James Cleveland “Jesse” Owens, the son of an Alabama sharecropper and grandson of slaves, rose from humble roots to become one of the most admired Americans and greatest athletes of the twentieth century. Owens defined himself by his accomplishments on the racetrack, but others struggled to see beyond his African-American heritage.
His gold medal victories in the 1936 Berlin Olympics proved the fallibility of the Nazi philosophy of Aryan superiority, but the treatment Owens received on his triumphant return to the United States highlighted the segregationist leanings of many in the country— even some of the nation’s highest leaders. Despite these challenges, Owens became an inspiration for many Americans and an example of how even the best of us could suffer in a society struggling with institutionalized racial discrimination.
Owens was born in Alabama in 1913, the youngest of 10 children. Like many Southern sharecroppers, his family had little wealth and Owens needed to help pick cotton. When he was nine, Owens’ family moved to Cleveland, where his father and brother got better-paying, more secure jobs in heavy industry. Owens also had to work to support his family, holding a variety of jobs while attending school.
In middle school, the young boy discovered what would become a lasting love of track and field. By the time he entered high school, Owens was a nationally acclaimed athlete, tying the record for the 100-yard dash. His accomplishments on the field led him to join Ohio State University’s athletics program, where he continued to break records. Known as the “Buckeye Bullet,” Owens won eight NCAA championships.
Before one match, Owens injured his back, limiting his mobility for several days. His teammates advised him to withdraw from the competition, but Owens competed, setting three world records and tying a fourth.
While his athletic accomplishments multiplied, life away from the track was much harsher. The university did not offer Owens an athletic scholarship, who needed to work at night to pay for his education and support his wife and child. When the track team traveled for competitions, he was forced to stay in blacks-only accommodations and eat his meals in segregated restaurants. Though Ohio was not in the South, Owens was still prohibited from living on campus because of his race.
In 1936, Owens traveled to Berlin as a member of the United States Olympic team. Adolf Hitler and the ruling Nazi Party believed in the superiority of the Aryan race. African Americans such as Jesse Owens were considered inferior and incapable of the intellectual and physical feats performed by their white counterparts. The Nazis expected that Aryan athletes would dominate the games, demonstrating the superiority of German society.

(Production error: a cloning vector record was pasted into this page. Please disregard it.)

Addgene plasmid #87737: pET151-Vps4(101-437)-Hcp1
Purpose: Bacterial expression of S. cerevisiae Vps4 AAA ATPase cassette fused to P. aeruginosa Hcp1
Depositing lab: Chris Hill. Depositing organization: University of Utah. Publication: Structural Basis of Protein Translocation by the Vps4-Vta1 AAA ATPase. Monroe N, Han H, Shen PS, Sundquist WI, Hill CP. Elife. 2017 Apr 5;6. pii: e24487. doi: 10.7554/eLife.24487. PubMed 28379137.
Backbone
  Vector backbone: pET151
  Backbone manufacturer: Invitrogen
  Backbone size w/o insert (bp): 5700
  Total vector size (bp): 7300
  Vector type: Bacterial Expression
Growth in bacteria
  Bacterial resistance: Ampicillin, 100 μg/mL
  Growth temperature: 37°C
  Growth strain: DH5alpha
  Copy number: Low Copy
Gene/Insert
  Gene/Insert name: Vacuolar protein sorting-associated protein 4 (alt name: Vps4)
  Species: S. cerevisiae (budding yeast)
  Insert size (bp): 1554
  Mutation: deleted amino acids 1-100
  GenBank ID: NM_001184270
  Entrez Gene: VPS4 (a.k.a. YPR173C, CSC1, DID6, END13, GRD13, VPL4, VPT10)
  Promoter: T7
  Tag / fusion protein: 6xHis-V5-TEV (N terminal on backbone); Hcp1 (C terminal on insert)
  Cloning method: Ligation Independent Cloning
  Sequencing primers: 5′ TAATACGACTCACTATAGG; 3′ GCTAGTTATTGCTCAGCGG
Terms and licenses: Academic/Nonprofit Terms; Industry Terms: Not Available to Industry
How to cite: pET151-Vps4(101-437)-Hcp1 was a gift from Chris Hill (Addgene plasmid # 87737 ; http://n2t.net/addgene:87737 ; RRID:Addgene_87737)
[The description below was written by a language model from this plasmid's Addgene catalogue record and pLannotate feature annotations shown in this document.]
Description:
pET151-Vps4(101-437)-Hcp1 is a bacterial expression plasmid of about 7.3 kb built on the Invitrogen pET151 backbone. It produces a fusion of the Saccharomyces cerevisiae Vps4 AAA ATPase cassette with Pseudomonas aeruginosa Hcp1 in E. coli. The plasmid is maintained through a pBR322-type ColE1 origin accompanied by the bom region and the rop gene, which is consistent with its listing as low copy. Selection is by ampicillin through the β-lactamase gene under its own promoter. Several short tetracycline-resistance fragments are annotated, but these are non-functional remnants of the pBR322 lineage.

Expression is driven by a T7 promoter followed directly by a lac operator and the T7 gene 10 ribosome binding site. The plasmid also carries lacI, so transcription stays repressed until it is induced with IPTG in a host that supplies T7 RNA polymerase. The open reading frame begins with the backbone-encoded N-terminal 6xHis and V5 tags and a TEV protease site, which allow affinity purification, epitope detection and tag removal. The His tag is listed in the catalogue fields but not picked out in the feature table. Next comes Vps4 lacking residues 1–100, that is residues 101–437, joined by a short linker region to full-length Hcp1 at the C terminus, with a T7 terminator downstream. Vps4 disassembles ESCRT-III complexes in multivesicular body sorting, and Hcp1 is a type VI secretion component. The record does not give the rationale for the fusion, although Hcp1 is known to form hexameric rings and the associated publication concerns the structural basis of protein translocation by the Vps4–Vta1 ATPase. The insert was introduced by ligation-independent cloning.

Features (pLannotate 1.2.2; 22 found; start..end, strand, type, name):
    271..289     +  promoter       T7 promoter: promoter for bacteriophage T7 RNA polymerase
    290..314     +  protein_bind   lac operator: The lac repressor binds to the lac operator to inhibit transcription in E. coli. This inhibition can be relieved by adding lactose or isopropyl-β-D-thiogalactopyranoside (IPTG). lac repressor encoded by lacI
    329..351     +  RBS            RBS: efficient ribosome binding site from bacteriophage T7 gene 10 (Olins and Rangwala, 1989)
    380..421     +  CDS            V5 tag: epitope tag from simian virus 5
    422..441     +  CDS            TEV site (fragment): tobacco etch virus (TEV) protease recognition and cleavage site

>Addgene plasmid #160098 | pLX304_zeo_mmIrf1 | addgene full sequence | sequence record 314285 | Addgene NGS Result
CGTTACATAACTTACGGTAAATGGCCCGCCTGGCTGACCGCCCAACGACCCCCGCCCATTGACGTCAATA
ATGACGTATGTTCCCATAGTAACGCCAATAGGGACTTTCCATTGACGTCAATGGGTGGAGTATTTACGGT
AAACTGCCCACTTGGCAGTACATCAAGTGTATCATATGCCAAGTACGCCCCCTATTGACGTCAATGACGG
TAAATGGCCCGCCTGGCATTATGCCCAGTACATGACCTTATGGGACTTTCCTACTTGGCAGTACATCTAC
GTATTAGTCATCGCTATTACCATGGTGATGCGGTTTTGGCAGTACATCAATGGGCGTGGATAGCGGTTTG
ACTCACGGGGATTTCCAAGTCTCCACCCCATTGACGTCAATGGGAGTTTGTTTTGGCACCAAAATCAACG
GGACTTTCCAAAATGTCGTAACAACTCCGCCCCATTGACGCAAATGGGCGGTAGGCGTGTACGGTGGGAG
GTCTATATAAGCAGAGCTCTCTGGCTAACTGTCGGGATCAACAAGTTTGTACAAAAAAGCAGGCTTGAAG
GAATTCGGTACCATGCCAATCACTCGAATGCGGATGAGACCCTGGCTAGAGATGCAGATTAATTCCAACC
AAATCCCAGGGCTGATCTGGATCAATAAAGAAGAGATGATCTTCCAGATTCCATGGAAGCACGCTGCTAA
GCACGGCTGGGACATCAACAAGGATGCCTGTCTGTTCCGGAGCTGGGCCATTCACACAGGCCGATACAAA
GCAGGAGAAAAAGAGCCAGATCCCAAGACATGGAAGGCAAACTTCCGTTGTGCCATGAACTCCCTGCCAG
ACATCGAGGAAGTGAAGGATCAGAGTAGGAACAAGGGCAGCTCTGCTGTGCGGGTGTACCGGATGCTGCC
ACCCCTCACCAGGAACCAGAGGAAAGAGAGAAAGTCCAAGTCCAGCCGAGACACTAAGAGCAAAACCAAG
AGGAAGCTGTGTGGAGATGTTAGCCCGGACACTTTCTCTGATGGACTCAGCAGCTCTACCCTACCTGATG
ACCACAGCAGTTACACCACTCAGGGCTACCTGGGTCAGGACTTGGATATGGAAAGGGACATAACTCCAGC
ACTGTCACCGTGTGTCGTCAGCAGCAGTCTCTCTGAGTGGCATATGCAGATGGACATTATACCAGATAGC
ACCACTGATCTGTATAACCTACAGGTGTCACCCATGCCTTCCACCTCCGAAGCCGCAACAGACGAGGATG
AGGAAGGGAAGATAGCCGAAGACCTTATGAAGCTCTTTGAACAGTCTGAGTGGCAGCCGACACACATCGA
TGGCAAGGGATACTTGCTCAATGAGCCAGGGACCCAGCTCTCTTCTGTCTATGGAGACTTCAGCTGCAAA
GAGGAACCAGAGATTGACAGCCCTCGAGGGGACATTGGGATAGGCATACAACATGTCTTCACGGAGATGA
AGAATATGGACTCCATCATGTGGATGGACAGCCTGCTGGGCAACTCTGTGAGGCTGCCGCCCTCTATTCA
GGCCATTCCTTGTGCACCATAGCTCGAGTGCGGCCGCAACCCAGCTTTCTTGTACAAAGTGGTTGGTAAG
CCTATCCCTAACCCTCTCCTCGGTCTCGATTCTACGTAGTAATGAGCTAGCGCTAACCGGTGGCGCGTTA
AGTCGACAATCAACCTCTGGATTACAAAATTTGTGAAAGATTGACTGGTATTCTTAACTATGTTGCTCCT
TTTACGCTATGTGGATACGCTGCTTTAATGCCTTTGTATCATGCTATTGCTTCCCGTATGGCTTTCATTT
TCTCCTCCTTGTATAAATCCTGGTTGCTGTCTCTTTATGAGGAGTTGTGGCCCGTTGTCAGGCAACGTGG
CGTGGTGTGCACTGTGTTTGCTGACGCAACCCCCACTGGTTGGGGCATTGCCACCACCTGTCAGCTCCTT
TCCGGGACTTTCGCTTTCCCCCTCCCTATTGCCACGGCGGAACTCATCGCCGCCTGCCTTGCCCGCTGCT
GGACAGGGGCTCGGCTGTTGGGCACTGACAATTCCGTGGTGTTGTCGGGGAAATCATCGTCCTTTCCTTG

With Hitler observing, Owens beat his German competitors and won four gold medals. Despite the international acclaim, his reception in the United States was much cooler. He was not invited to meet President Franklin D. Roosevelt as other Olympic medalists were, nor did he receive any acknowledgment or congratulations from the White House. While in Germany, Owens had been afforded the same rights and privileges as his fellow white athletes. In the United States, however, he was subject to a system of segregation which denied him equal rights. He could not ride at the front of the bus, enter businesses through the front door, stay at whites-only hotels, or live in white neighborhoods. When Owens left international competition to pursue endorsement offers, officials stripped him of his amateur status and barred him from competing in future Olympic events.
For many years, Owens struggled financially. In 1946, he helped found a Negro baseball league, but it quickly folded. He then became a sports promoter and even ran races against horses and cars. In time, Owens found a second calling as a motivational speaker, sharing his experiences as an Olympic champion and telling of his struggle to overcome racial discrimination in the pursuit of athletic excellence. Owens left audiences enraptured, and he was soon appointed a United States goodwill ambassador, traveling the world to share his story of triumph despite adversity.
Jesse Owens remains a leading example of an individual who never abandoned his African American identity in a society that sought to prevent upward mobility for his race. By winning
four gold medals in the 1936 Berlin Olympics, Owens decisively proved to the world the fallacy of the doctrine of white racial supremacy and brought attention to the need for extending equal rights to all individuals, no matter their origin. Similarly, he never lost his identity as a champion athlete, even after his Olympic career had finished. During times of adversity, he remembered what he had already achieved and could yet accomplish. Looking back on his life, Owens observed, “Time has stood still for me. That golden moment dies hard.”